Around 1970 a german engineer and double bass player, Professor Gerhard A. von Reumont, was doing stress tests on welded steel frames. He and his group of researchers found that trating these frames with vibrations, making them vibrate by force, increased their resistance to structural failure. A stress-free structure resists better. He liked the idea and started to apply this techique, called “vibrational de-damping) on his double bass with good results.
His method consists of a small dc motor with an eccentric weight (just like the vibrator in a cell phone) which is driven by a benchtop power supply that indicates voltage and current draw. The amount of excentric weight has to be carefully adjusted for the instrument and frequency we want to treat. For any given type of instrument we then need a proper fixture to keep the vibrator in place. Once we start treating a specific frequency we’ll notice that, after a while, the frequency starts to raise! We then need to lower voltage to keep the frequency stable. The fact that the frequency is raising on its own is a clear indicator that the “resistance” in structure and material is diminishing!
Keeping log if this process, we will always find a behaviour like in the graph below.
Since we have the measurements, we can also calculate the amount of improvement. Below you can see a complete log of a treatment with some exeptionally high values: an average improvement of over 30% with a maximum of 50% (last column)!
Now this original method, patented by Von Reumont in 1977, goes very deep and allows for a special experience of the instrument: you can pratically feel the instrument vibrate at each frequency and you can litterally experience the “resistance” to vibrate at certain frequencies. It takes about two days to treat 12-14 frequencies and is very labour-intensive and takes some experience as you need to adjust weight properly.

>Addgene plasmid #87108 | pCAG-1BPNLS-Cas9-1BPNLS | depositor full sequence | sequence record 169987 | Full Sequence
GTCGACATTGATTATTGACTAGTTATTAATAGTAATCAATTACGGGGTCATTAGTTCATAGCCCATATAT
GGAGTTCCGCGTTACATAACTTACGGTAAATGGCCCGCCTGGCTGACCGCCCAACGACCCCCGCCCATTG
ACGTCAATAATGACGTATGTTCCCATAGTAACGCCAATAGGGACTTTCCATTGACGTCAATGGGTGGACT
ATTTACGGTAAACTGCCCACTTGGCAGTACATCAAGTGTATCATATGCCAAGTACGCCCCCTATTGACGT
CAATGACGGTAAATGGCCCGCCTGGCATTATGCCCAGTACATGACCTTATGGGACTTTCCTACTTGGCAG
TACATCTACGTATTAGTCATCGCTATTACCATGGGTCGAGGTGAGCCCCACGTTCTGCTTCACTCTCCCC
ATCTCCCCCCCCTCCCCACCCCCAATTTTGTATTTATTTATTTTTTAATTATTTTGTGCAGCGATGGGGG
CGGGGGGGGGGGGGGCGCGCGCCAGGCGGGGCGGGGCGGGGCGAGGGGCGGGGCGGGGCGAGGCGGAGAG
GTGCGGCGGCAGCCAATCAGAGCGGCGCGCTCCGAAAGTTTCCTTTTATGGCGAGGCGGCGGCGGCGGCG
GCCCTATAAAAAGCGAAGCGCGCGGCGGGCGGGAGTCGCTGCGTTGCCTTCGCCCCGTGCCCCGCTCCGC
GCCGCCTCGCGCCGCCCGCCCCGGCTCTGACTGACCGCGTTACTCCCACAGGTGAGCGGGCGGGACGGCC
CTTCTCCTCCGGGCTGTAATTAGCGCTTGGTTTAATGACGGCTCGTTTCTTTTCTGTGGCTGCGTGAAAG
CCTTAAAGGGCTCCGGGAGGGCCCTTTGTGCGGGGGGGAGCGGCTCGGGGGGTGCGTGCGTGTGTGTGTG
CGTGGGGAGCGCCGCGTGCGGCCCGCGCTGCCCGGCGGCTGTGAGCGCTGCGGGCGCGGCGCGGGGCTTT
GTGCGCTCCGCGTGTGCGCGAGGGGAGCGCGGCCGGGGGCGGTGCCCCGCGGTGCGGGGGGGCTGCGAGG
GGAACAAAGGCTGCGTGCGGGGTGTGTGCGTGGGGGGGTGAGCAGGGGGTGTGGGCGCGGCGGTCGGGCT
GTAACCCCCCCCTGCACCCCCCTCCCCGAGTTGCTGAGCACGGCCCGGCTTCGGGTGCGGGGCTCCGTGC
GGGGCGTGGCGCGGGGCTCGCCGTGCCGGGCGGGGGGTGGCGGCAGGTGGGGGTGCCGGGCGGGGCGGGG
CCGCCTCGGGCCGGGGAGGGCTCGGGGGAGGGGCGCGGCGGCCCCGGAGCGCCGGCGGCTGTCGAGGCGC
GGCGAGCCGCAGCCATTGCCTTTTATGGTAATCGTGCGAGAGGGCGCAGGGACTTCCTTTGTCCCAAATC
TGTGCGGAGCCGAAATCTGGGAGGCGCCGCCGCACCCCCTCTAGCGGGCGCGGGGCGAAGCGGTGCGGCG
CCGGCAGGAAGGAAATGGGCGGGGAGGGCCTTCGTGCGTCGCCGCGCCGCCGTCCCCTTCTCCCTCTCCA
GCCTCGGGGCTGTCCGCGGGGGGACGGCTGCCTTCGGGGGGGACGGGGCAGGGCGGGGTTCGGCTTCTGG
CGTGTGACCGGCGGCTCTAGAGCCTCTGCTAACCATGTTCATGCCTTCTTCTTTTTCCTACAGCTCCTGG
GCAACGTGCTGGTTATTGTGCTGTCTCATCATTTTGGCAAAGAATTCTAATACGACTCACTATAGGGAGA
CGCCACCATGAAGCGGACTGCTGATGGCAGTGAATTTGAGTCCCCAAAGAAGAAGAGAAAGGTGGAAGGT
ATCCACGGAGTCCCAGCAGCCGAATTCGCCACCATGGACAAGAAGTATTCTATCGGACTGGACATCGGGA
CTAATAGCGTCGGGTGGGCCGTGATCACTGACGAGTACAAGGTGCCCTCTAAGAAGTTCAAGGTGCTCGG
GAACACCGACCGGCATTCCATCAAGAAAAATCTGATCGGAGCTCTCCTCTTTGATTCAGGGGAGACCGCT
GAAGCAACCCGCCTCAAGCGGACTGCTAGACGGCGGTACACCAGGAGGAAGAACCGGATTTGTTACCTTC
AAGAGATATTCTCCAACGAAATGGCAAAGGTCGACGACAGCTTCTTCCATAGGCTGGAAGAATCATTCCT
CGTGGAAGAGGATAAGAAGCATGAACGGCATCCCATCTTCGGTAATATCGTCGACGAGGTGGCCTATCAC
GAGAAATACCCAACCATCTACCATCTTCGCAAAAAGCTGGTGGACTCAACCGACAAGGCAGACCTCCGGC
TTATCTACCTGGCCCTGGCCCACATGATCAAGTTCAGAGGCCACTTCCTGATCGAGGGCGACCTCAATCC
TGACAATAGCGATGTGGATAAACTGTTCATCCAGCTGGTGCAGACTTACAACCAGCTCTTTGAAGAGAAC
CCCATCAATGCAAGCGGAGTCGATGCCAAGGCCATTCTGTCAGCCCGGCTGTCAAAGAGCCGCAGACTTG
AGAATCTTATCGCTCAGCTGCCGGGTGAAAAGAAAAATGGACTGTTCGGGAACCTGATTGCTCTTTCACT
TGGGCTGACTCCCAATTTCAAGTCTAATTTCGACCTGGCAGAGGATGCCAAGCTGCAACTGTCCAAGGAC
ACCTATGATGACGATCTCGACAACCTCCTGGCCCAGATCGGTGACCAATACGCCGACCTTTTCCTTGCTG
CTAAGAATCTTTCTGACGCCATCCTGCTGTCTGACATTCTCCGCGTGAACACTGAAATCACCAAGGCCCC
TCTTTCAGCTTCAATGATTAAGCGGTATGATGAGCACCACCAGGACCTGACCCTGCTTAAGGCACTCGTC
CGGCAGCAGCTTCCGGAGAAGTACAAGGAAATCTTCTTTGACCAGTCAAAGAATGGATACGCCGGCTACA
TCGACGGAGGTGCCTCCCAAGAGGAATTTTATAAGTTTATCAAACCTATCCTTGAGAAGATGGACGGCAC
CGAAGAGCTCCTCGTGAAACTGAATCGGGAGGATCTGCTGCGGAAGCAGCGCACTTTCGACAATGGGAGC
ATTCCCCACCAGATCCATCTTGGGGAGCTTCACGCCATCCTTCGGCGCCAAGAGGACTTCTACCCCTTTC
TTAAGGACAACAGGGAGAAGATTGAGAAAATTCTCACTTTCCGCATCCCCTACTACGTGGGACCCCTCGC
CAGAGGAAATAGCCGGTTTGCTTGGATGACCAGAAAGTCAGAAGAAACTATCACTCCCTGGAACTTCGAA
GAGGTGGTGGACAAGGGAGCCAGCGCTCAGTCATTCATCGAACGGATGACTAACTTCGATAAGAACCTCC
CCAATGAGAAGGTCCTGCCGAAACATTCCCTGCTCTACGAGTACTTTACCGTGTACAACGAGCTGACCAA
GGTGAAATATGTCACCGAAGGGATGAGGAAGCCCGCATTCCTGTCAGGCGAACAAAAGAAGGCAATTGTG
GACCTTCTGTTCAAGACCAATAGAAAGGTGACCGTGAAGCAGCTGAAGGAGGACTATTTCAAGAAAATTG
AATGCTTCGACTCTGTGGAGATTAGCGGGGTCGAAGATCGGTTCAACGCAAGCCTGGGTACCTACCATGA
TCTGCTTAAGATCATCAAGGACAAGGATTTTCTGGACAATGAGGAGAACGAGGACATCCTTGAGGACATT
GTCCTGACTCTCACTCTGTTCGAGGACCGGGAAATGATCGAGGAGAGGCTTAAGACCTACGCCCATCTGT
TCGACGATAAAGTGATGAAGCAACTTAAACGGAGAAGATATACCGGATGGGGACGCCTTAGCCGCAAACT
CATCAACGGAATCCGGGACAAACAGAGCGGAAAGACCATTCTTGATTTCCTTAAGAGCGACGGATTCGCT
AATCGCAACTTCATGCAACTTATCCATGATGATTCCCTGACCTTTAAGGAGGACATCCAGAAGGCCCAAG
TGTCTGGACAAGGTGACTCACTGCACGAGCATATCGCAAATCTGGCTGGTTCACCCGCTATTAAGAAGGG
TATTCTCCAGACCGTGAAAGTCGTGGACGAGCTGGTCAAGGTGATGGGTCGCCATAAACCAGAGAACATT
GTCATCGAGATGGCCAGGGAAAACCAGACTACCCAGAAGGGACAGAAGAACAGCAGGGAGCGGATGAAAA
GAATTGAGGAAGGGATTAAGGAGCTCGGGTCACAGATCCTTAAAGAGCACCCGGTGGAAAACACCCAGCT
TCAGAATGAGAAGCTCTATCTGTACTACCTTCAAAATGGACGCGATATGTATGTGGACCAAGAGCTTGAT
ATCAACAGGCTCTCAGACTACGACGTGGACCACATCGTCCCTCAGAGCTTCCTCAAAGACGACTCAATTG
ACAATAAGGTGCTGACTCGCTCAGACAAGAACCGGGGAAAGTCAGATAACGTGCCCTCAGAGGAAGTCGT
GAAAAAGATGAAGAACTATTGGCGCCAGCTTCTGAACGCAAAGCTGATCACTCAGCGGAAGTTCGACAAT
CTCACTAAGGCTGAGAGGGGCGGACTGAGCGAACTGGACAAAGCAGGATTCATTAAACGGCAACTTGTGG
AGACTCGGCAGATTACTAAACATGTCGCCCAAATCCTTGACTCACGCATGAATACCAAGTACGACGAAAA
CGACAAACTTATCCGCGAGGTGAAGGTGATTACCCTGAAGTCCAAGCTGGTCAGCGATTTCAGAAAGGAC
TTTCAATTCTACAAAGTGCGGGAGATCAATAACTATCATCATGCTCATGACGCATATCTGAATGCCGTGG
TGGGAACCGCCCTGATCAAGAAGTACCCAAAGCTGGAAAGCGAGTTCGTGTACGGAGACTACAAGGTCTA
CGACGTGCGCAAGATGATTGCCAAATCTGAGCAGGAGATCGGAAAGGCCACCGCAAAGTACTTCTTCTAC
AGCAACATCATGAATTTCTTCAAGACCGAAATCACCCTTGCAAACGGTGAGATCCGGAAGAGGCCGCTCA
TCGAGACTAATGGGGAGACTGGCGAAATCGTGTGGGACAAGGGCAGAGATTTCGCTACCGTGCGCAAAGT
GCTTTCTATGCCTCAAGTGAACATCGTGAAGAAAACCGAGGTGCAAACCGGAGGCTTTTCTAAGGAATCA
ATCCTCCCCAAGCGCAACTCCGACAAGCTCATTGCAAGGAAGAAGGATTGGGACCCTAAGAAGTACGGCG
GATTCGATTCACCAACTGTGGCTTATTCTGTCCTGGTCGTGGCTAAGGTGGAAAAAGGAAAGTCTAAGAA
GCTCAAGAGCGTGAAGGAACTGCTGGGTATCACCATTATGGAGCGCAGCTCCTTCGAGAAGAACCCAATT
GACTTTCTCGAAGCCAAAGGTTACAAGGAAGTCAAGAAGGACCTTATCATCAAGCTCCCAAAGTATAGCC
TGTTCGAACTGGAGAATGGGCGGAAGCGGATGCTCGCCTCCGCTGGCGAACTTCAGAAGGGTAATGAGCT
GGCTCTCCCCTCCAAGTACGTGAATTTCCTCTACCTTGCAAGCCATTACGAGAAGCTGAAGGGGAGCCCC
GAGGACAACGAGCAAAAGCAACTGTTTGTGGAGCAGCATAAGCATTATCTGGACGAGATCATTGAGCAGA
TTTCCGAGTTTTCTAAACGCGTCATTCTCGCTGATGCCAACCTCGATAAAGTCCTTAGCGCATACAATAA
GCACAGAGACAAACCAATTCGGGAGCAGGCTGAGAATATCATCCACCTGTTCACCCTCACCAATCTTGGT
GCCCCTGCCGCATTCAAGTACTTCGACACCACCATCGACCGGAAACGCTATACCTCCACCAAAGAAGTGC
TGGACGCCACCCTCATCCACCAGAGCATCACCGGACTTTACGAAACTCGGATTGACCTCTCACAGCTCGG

For this reason the commercially available devices often work with one weight for one frequency. The effect, these devices have on the instrument, is therefor often neglectable and you don’t have any measurements to verify it’s effect.
In my device the motor is controlled by PWM (pulse width modulation) trough a microcontroller and not by voltage. Motor speed (frequency = rpm/60) is kept constant by a sensor feedback so you don’t need to adjust frequency by hand. PWM is the same technology used to dim LED lights and consists of sending shorter or wider impulses of full voltage to the motor. In programming microcontrollers, the width of the pulses is expressed in a number from 0 to 255 and is proportional to the energy consumption of the motor! This PWM number is displayed (along with “actual frequency” and “set frequency”) on the frontpanel of the device and we can keep log of it to measure improvement percentages.
The frequency to treat can be set manually for maximal flessibility or automatically following a preinstalled program (a chromatic scale about one forth and fixed weight of the duration of 3,5 -4 hours). In the latter case we only need to establish the weight at maximum frequency manually.